The National Symposium for Young and Emerging Leaders is tomorrow; Here’s why you should attend

Young Nigerians are tired. We are tired of exclusionary politics that dangles the prospect of a truly level playing field but never delivers. We are tired of having to leave the country to guarantee a better life for ourselves. We are tired of our voices being suppressed or ignored.

We cannot overemphasize the subject of youth inclusiveness in all spheres of the political economy. Inclusiveness has brought about major strides in the technology and finance industries, increasing revenue and lifting people out of poverty. But even these
new frontiers are already being stifled by government policies that are archaic and reactionary. We all need to be actively involved in reversing this.

The extant emphasis on the need for them to be involved in politics is also to encourage their participation in the policymaking process. Yet even now, there is a need for a new conversation or dialogue on the roles young people would be playing in this new dispensation. How can young people harness global opportunities that will engender development for the country as a whole? This dialogue would entail a new direction tailored to local relevance and global competitiveness, especially for young and emerging leaders.

It is for this reason that The Future Project will host its fifth edition day symposium to further complement the media advocacy on which is directed at active citizenship and responsible governance.

The event is themed “Turning the Curve: Aligning government policy to our realities” and it aims to lead a new conversation on government performance and citizens’ social reality

The symposium is split into three panels; the first – All policy, no impact: Something has to give.

Here’s a summary of the conversation that will be had:

In sub-Sahara Africa, the government falls short of creating an enabling an environment that would unleash the enterprise potentials of citizens to contribute to economic development, their plans when prepared does not transcend into a better reality for the citizens. What are the plans for this administration, the ministries, how dynamic are these plans, how can these plans impact on the present realities of the citizens? How do we merge government plans to fit into the expectations of the people and how does this affects young and emerging leaders? How does key strategic government ministries regulate the economic space and how to have their policies impacted the industry. Industries respond to the policies of regulating ministries, but most times there is usually a disconnect between the regulating ministries and industries. Policies are supposed to be dynamic and responsive to global changes as it affects the industrial sector. It is important that strategic ministries that directly interface with the citizens give us a pointer to the policy direction of this administration and how it will impact our realities.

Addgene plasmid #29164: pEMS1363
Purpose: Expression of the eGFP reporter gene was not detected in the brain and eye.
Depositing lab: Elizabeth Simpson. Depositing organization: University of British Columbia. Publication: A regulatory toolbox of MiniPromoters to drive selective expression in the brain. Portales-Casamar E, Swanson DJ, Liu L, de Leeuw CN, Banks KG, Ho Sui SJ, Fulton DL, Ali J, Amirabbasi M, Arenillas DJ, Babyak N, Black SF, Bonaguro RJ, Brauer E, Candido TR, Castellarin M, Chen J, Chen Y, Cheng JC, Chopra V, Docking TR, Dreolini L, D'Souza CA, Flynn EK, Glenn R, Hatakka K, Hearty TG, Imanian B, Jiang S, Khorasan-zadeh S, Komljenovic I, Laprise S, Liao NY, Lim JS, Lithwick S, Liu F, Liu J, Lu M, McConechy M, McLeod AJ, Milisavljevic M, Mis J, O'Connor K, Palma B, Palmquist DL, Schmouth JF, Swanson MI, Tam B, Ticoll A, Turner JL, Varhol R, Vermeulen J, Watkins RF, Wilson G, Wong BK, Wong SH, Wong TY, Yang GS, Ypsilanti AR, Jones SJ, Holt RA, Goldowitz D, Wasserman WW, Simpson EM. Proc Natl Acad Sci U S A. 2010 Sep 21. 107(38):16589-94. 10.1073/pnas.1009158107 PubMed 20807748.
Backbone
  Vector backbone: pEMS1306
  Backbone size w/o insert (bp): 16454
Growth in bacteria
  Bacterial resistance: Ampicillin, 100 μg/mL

The day’s second panel will revolve the seemingly endless scourge of insecurity; — How do you fix a problem like chronic insecurity?

There is no nation that can develop in an atmosphere of insecurity. There is a need for a national dialogue or debate on the state of security of lives and properties in the country. This is particularly important at a time when it seems the government has come to the end of her wit in addressing the situation. The terrorism in the northeast has not abated, the middle belt is still being plagued by farmers/herders crisis, and we have in our hands, incessant killings and attacks by bandits in the Northwest, especially Zamfara state. The security situation has led to capital flight from the areas affected and has also reduced the production of food and other agricultural produce, which then leads to increased prices. We are also not forgetting the southern Kaduna killings which seem to have defiled solution. Is there a better way of looking at the security challenge? what are we missing?

The day’s final panel turns its focus on the Nigerian legislature and will question its success as the voice of the people; – Will the People’s Legislature please stand up.

Elected representatives especially those at the National Assembly are seldom grilled on the question of how they have been able to deliver or facilitate the delivery of public goods to their constituents.

In every democratic space, the legislature is pivotal to the development of democratic institutions and values as well as critical to amplifying the voice of citizens within the corridor of power. The legislature is critical to distilling values of good governance to every citizen, it is a custodian of the commonwealth and pivotal to National development. There is however need for a discourse on the extent to which the National Assembly since its inception in 1999 has contributed to the development of the country, how effective as the National Assembly has been, how responsive and responsible has it been in the face of critical national challenges? from the first Assembly to this new Ninth Assembly, can we rightly say that the Legislature has left up to expectations, what kind of legislature do we really need, what does an ideal legislation mean?

The National Symposium is a way to get our voices heard and our questions answered, it would be a shame if we didnt take advantage of it.